A D VICE
M U S E S.
THUS to the Muses spoke the Cyprian Dame ; “ Adorn my altars, and revere my name. “ My Son shall else assume his potent darts, “ Twang goes the bow, my girls ; have at your
hearts ?” The Muses answer'd, “ Venus, we deride so The Vagrant's malice, and his Mother's pride; “ Send him to Nymphs who sleep on Ida's shade, * To the loose dance, and wanton masquerade ; “ Our thoughts are settled, and intent our look, 6. On the instructive verse, and moral book; « On Female idleness his
power relies; “ But, when he finds us studying hard, he flies."
His lamp, his bow, and quiver, laid aside,
PONTIUS (who love, you know a joke,
Much better than he loves his life) Chanc'd t' other morning to provoke
The patience of a well-bred Wife.
Talking of you, said he, my dear,
Two of the greatest wits in town One ask'd, if that high furze of hair
WAS, BONA FIDE, all your own.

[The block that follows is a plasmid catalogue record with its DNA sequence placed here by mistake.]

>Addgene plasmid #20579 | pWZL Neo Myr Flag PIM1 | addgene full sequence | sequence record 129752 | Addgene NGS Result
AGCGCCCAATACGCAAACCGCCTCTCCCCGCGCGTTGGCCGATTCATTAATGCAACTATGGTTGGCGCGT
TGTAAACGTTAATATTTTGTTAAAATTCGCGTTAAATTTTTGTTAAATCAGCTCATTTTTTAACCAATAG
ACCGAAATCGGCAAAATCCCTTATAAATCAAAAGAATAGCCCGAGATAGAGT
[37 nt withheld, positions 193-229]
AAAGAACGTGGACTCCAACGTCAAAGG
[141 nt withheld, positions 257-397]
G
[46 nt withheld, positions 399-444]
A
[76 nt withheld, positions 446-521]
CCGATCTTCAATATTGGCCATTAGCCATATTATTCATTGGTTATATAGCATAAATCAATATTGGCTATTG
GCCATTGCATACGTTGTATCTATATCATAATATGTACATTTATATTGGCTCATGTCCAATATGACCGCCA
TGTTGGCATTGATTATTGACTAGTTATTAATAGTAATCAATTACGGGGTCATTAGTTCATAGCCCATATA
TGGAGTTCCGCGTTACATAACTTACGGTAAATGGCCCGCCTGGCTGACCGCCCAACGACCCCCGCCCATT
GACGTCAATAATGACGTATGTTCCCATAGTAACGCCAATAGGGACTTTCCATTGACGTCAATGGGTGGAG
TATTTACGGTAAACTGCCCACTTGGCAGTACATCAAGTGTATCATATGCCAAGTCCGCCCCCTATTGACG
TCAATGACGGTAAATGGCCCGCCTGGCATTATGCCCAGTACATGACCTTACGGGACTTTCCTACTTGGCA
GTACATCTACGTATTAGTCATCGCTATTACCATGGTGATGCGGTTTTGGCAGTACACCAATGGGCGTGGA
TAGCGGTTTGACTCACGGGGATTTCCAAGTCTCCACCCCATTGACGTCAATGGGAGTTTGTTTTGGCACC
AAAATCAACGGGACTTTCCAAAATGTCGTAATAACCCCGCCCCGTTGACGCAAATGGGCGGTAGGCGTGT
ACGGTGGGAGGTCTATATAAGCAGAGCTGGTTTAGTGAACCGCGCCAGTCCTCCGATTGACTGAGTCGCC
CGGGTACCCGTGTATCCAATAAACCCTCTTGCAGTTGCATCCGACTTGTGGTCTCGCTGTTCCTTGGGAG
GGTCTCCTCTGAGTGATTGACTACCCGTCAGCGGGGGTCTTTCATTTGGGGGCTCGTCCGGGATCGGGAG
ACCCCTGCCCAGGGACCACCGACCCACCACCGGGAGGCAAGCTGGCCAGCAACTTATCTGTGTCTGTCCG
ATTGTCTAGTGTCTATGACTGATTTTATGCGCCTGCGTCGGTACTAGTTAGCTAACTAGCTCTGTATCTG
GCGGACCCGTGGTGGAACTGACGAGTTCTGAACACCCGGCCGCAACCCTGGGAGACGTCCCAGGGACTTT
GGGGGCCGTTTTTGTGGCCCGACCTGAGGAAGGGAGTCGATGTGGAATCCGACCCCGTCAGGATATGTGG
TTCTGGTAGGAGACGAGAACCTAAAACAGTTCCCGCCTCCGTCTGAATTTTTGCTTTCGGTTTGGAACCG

Her own! most certain, t 'other faid;
For Nan, who knows the thing, will tell ye, The hair was bought, the money paid,
And the receipt was fign's Ducailly.
Pontia (that civil prudent fhe,
Who values wit much less than sense, And never darts a repartee,
But purely in her own defence)
Reply'd, these friends of your's, my dear,
Are given extremely much to fatire ! But pr’ythee, husband, let one hear
Sometimes less wit, and more good-nature.
Now I have one unlucky thought,
That would have spoil'd your friend's conceit; Some hair I have, I'm sure, unbought :
Pray bring your Brother Wits to see 't.
CUPID TURNED STROLLER,
A N ACREON.
T dead of night, when stars appear,
With due regard his voice I heard,
pretty bow belongs to me:
breast a secret wound. This done, the rogue no longer said, But leapt away, and laughing said, “ Kind Hoft, adieu ! we now must part; “ Safe is my bow, but fick thy heart!”